This week, Arista Networks announced an expansion of its cloud-level routing solutions that extends its products to the edge. Arista has added new features to its EOS operating system to enable its products to be used as edge routers, including new features for virtual private networks (VPNs) and traffic engineering.
Arista is best known as a switching supplier, but it has been growing its routing business since 2016 when it introduced its Broadcom Jericho-based R-Series products with its Flex-Route technology. This enabled Arista to support a full merchant silicon Internet routing table.
It is important to understand that while Arista expands its routing solution, the company is not building routers. Rather, it provides routing capabilities in its R-Series switch. Arista isn’t the first vendor to try this. Ten years ago, Foundry and Force10 both built switches with carrier-grade routing, but both vendors failed in their attempts to disrupt the router’s Apple cart. There were a number of reasons for this, including market readiness, but the biggest problem was that ten years ago switch-based products didn’t have the power to replace a router. Merchant silicon has come a long way since then, making the option more viable.
The other major change in the industry that allows Arista to get into routing is the convergence of network protocols to Ethernet. Switches are great for moving Ethernet packets, but do not handle multiprotocol well, as routers do. Ethernet is now used to blur the boundaries between LAN and WAN, as merchant silicon can now provide high density Ethernet interfaces at varying speeds.
Additionally, Arista was careful to never bite more than he could chew. In 2016, it didn’t try to replace all routers, everywhere, as Foundry and Force10 tried. Version 1.0 of Arista routing targeted fairly basic use cases such as peering and Internet exchanges.
In 2018, its 2.0 routing stack was targeted at the provider’s edge, backbone, and content distribution networks. Now he is focused on winning the advantage.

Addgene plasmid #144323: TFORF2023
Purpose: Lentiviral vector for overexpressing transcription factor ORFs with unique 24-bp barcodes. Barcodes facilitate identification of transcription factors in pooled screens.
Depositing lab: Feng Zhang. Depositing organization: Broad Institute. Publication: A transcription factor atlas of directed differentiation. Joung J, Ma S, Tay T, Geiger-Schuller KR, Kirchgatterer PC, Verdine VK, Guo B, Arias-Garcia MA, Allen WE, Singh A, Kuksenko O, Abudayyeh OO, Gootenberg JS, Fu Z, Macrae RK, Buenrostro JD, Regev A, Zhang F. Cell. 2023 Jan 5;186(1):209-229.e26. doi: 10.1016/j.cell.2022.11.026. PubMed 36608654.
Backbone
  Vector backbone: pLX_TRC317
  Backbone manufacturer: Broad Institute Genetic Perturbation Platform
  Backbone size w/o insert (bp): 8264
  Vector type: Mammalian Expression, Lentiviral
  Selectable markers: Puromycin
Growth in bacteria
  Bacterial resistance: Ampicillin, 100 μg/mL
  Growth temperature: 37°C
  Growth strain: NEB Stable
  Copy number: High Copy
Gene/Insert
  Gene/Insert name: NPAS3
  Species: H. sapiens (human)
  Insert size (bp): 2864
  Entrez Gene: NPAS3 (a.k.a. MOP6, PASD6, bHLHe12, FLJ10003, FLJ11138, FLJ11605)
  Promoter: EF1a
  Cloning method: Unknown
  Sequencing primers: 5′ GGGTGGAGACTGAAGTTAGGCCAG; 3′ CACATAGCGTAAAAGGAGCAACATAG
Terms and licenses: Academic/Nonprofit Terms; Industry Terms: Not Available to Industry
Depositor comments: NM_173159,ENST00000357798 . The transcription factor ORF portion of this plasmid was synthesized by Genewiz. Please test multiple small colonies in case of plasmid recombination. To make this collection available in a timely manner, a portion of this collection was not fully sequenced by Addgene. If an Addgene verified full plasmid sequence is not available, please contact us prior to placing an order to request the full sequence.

Along the way, the company had to strengthen its routing capabilities. During a briefing, Jeff Raymond, vice president of EOS product and service management at Arista, told me that the company has added almost 300 routing features in the past 18 months. He noted that routing customers can still take advantage of Arista’s single-level Universal Spine-Leaf design (or spline as Arista called it), but it was beefed up with memory and table sizes. larger than the Internet’s resident routing devices require.
Arista uses the term âcloud gradeâ as opposed to âcarrier gradeâ because he brings his experience with the cloud titans to create next-generation edge locations. Arista told me he had several “wins” with his approach and named Comcast, Connecticut Education Network, CDLAN, Zenlayer, and Vocus.
This release is aimed at the multi-cloud edge, metro edge, and 5G RAN, each of which is going through an architectural change that demands a simpler design and higher speeds. Among these opportunities, 5G RAN is the most interesting because it is an area where Arista’s experience with cloud providers should prove beneficial as 5G requires a native cloud architecture. In this part of the network, the traditional mobile backhaul is disaggregated as the public cloud network is merged with the RAN. The move to cloud native requires a network that scales like a cloud network with a scalable and repeatable design. Arista’s leaf thorn is perfectly suited for this use case. The metro edge has long moved away from traditional routers, as Ethernet has been the de facto standard protocol for some time.
Additional functionality for routing use cases is available now as part of Arista’s latest EOS release. The company also offers a number of form factors for different use cases. The 7800R3 and 7500R3 are modular systems up to 460TB of capacity. The 7280R3 series includes 1U and 2U form factors used to build a Universal Leaf.
It will be interesting to see how much Arista can make a dent in the businesses of the incumbent router operators. Years ago I was skeptical that Arista could extend her value proposition outside of web-scale environments, but it did a good job finding adjacencies where its operating system unique, its simplified architecture and automation capabilities can add value. Industry is unlikely to see a wholesale replacement of routers for switches that can route, but Arista is expected to have success in the areas listed above as these are areas of the network disrupted by the cloud and the Applying cloud principles to the network is a strength of Arista.
Zeus Kerravala is the Founder and Senior Analyst of ZK Research. He provides a mix of tactical advice to help clients in today’s business climate and long-term strategic advice. Kerravala provides research and advice to IT end users and network managers, providers of hardware, software and services, and the financial community looking to invest in the companies it covers. He can be contacted at [emailÂ protected], and follow it @zkerravala and on YouTube.
Industry Voices are opinion columns written by external contributors, often industry experts or analysts, who are invited to the conversation by Fierce staff. They do not represent the views of Fierce.